I was recently asked to speak at the Cowichan Centre for Peaceful Community. It was September 11th, the 15th anniversary of the attack on the World Trade Centre. I was caught in a conundrum. How do I say anything positive on the anniversary of an attack that changed how we look at the world forever? I struggled with this for a couple of weeks and then, just two days before – on the 9th, I was procrastinating, as I often do, by watching YouTube videos and I came across JK Rowling’s commencement speech at Harvard University and I knew what I wanted to say.
JK Rowling is, of course, the author of the Harry Potter series of books, and arguably the most celebrated and successful children’s writer of all time. Her first book, Harry Potter and the Philosopher’s Stone, hit the stands and the bestseller lists and became widely known and wildly popular. I have a bit of a stubborn streak and I often avoid the things that everyone says I “must do” or “must try” or even “must read” and so, even though my daughter was four when the first book was released and a perfect age (in my opinion) for the Philosopher’s Stone, I studiously avoided buying a copy. That is until I was poking around in a bookstore with another mother I knew. When she found out that I hadn’t started reading Harry to my daughter, she put the Philosopher’s Stone in my hand and said, “Buy this.” So I did.
At that time in my life, I had more in common with Jo Rowling than I knew. We were both single parents, both out of terrible marriages to abusive men, both battling depression, and both wanting to write. My daughter was struggling too. Her father was not only abusive to me, he was horrible to her as well. She was diagnosed with ADD and her teacher at school was so awful to her that year because of her symptoms, she begged me to let her change schools even though she would be moved away from her tight-knit group of friends. And when she did change schools, she struggled for months with loneliness and depression. That is a gut-wrenching thing for a mother to watch in her child at any time but even more so when her child has not yet moved out of elementary school.
Harry Potter handed us a lifeline. Every night, no matter how awful the day had been, we snuggled in her bed and read another chapter of Harry’s life. His battles felt so familiar to my daughter – a horrible teacher, an abusive parental figure, bullying, isolation – so when he fought Voldemort and Professor Quirrell and won it felt like we had won too. In fact, we had. We had finished the Philosopher’s Stone, just as my daughter finished that school year and we both felt like the battle had been won. Of course, my daughter and I and Harry were handed other battles by life, as life is wont to do. But through it all, Harry walk with us.
There is a great deal of wisdom to be learned in Harry Potter and from JK Rowling.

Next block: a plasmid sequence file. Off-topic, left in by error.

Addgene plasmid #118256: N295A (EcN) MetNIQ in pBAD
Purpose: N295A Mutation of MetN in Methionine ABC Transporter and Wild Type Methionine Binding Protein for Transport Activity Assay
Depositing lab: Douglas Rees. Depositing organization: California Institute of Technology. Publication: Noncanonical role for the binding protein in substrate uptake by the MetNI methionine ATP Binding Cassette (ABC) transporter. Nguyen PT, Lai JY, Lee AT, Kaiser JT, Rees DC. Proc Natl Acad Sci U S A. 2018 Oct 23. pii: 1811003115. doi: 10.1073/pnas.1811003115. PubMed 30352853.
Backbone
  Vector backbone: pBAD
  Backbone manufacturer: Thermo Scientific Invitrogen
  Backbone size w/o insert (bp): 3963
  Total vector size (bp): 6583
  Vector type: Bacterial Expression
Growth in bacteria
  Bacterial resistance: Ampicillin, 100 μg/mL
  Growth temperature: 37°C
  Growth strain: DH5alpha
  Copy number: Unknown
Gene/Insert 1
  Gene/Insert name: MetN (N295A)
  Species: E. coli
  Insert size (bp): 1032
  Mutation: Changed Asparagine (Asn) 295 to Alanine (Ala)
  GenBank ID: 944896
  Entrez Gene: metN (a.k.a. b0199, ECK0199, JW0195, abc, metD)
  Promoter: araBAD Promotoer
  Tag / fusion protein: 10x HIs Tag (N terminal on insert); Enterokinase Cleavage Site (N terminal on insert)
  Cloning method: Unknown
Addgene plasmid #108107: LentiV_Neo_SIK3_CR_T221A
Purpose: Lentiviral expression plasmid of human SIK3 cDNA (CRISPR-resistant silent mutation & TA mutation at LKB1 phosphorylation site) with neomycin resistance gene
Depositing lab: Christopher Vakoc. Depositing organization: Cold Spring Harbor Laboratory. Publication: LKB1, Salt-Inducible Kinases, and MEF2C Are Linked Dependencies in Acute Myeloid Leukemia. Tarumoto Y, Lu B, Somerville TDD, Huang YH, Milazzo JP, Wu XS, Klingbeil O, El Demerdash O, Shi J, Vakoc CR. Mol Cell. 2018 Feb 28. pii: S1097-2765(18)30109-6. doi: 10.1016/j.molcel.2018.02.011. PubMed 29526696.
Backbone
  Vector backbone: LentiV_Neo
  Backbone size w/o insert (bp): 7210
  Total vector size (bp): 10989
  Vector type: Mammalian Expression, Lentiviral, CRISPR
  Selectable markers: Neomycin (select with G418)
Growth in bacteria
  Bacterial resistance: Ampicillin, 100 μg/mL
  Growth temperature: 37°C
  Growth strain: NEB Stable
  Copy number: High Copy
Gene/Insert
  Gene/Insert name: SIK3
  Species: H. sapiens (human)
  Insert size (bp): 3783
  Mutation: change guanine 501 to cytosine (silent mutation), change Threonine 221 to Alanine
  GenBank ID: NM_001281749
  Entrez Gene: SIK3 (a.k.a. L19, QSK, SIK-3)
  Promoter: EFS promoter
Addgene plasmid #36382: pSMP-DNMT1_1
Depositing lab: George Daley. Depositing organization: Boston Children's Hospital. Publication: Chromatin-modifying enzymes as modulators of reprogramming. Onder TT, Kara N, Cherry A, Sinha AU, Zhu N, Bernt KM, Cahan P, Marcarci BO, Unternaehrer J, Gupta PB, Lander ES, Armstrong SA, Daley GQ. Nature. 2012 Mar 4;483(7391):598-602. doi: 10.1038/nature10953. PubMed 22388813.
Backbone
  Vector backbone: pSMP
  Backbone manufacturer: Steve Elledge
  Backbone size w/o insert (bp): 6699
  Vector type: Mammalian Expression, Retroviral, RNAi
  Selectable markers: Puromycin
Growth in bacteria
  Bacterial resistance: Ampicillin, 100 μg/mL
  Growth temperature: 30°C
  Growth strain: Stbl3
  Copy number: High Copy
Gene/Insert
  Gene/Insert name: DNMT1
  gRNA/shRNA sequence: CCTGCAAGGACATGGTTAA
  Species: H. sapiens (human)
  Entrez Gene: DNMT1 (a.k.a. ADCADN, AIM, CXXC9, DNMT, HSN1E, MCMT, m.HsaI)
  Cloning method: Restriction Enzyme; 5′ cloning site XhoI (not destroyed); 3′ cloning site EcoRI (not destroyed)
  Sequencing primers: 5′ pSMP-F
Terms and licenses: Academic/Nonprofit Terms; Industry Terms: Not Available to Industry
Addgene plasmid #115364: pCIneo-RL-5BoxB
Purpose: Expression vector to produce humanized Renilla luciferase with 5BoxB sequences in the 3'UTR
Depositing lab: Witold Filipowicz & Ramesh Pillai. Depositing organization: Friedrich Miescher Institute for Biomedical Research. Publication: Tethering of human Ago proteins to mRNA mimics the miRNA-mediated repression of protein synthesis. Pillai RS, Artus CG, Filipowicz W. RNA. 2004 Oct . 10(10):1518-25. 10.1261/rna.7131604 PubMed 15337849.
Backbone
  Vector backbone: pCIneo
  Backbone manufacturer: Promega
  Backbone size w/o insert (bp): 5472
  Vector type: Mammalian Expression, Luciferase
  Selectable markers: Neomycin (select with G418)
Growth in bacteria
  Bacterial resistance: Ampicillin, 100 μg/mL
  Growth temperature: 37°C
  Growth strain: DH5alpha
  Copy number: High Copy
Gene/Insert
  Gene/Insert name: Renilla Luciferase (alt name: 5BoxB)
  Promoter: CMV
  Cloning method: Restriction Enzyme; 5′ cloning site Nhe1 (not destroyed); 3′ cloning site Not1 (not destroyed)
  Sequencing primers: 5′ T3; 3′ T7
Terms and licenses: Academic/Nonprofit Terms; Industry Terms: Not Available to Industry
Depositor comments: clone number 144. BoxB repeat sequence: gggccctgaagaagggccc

What lessons have I gleaned from reading Harry Potter? The words of Jo Rowling carry a ring of truth:
“Happiness can be found even in the darkest of times if one only remembers to turn on the light.”
“Do not pity the dead, Harry. Pity the living, and above all those who live without love.”
“There will be a time when we must choose between what is easy and what is right.”
“Things we lose have a way of coming back to us in the end, if not always in the way we expect.”
“We’ve all got both light and darkness inside us. What matters is the part we choose to act on. That’s who we really are.”
In the course of the Harry Potter books, Harry faces in Voldemort, an evil with the power to destroy any goodness in the world. And what is it that made Voldemort, the most powerful wizard in the Harry Potter world, vulnerable to a simple skinny teenage boy with glasses? It was that he underestimated the power of love.
Acts of love surround us every day, even – or rather especially – in times places of great evil. Some of the stories are well known – the family that hid Ann Frank, Oskar Schindler saving the lives of so many Jews, the Christmas eve armistice in WWI, Romeo Dallaire’s bravery in the Rwandan genocide, Doctors Without Borders, Mother Teresa – but there are so many that we will never hear of because they are done in anonymity.
We are living in a time of great evil. ISIS attacks are splashed across the news. You have to look through the cracks to find the stories of love, but they are there. There is the couple from Berlin who started Refugees Welcome, a website that matches refugees with people willing to share their homes with them. The Ismaili activists in the city of Salamiyah in the centre of Syria refused to cooperate with the rebels and welcomed, sheltered and fed 20,000 Hama refugees in 2011. Dr. Peter Gary, a Holocaust survivor, speaking to tens of thousands of young people over two decades about the power of love and the defeat of hate. We don’t have to look far to find examples of love. And how fortunate we are for that.